Court Settlement Stirs Up Waves In Beach Replenishment
A recent court ruling could have repercussions for beach replenishment programs around the state. Some are worried about the future of the regulations after a case in Harvey Cedars on Long Beach Island.
How much is an ocean view worth to you? If you had a million dollar home facing the Atlantic Ocean, maybe a lot? The $375,000 award to Harvey and Phyllis Karan is the largest of all cases where beachfront property owners took issue with the work by the U.S. Army Corps of Engineers. The problem? The 22-foot dune that was placed out on the sand blocked their view of the Ocean. As a result, they say it devalued their property. The issue was brought to court and the settlement was announced last week.
The attorney for the Karan family, Peter Wegener of Lakewood Township, says "when the government comes in and takes land from an owner, they should get what it's worth at full market value. What happened here was the borough administrator and assessor miscalculated or something. They originally said it wouldn't be a problem. That changed when my clients couldn't see the ocean."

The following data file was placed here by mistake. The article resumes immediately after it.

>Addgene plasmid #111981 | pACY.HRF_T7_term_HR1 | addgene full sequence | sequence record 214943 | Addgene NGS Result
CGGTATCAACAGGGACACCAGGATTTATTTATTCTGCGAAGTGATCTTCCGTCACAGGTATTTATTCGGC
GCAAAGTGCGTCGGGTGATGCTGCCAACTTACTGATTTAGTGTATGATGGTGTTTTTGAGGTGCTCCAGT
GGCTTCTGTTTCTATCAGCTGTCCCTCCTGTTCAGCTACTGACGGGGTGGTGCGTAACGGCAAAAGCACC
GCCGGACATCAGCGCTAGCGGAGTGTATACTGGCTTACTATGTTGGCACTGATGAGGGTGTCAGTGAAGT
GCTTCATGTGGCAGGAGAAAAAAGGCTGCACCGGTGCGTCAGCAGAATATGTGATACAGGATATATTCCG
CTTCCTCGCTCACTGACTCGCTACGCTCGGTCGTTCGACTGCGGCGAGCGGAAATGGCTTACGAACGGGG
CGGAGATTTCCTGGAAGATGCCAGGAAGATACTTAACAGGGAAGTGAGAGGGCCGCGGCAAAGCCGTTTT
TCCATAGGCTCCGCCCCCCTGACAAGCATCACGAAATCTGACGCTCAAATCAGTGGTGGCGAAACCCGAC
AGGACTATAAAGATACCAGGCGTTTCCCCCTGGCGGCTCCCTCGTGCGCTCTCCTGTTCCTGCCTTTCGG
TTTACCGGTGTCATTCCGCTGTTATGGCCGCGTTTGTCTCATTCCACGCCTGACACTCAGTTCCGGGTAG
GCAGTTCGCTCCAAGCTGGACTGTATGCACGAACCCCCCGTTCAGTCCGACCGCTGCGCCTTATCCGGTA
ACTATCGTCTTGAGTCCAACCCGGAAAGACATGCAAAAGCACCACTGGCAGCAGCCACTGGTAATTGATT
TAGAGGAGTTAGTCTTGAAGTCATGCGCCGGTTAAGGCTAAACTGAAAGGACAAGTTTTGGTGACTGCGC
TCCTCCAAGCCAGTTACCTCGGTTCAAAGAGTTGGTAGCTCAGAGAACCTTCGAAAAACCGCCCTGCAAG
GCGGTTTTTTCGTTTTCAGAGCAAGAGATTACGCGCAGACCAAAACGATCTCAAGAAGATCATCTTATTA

Harvey Cedars Mayor Jonathan Oldham is not happy about the lawsuit or the settlement. He feels they shouldn't be getting paid for the town to protect their home. Oldham says "either way, the couple wins in both situations and the town loses. This could reverberate through the whole program."
The main concern Oldham and other officials have is that beach replenishment will either become too expensive or an impossibility. Oldham asks "who on Earth would sign the easements?! No one, thus putting an end to the program. I think the state needs to get involved and have the requirements and rules chnaged."
Oldham adds "this is an injustice. It's also a prime example of what's wrong with this country and why the state is in big trouble. I thought common sense was going to prevail here. It didn't."
The town has not yet decided if they are going to appeal it in the state Supreme Court.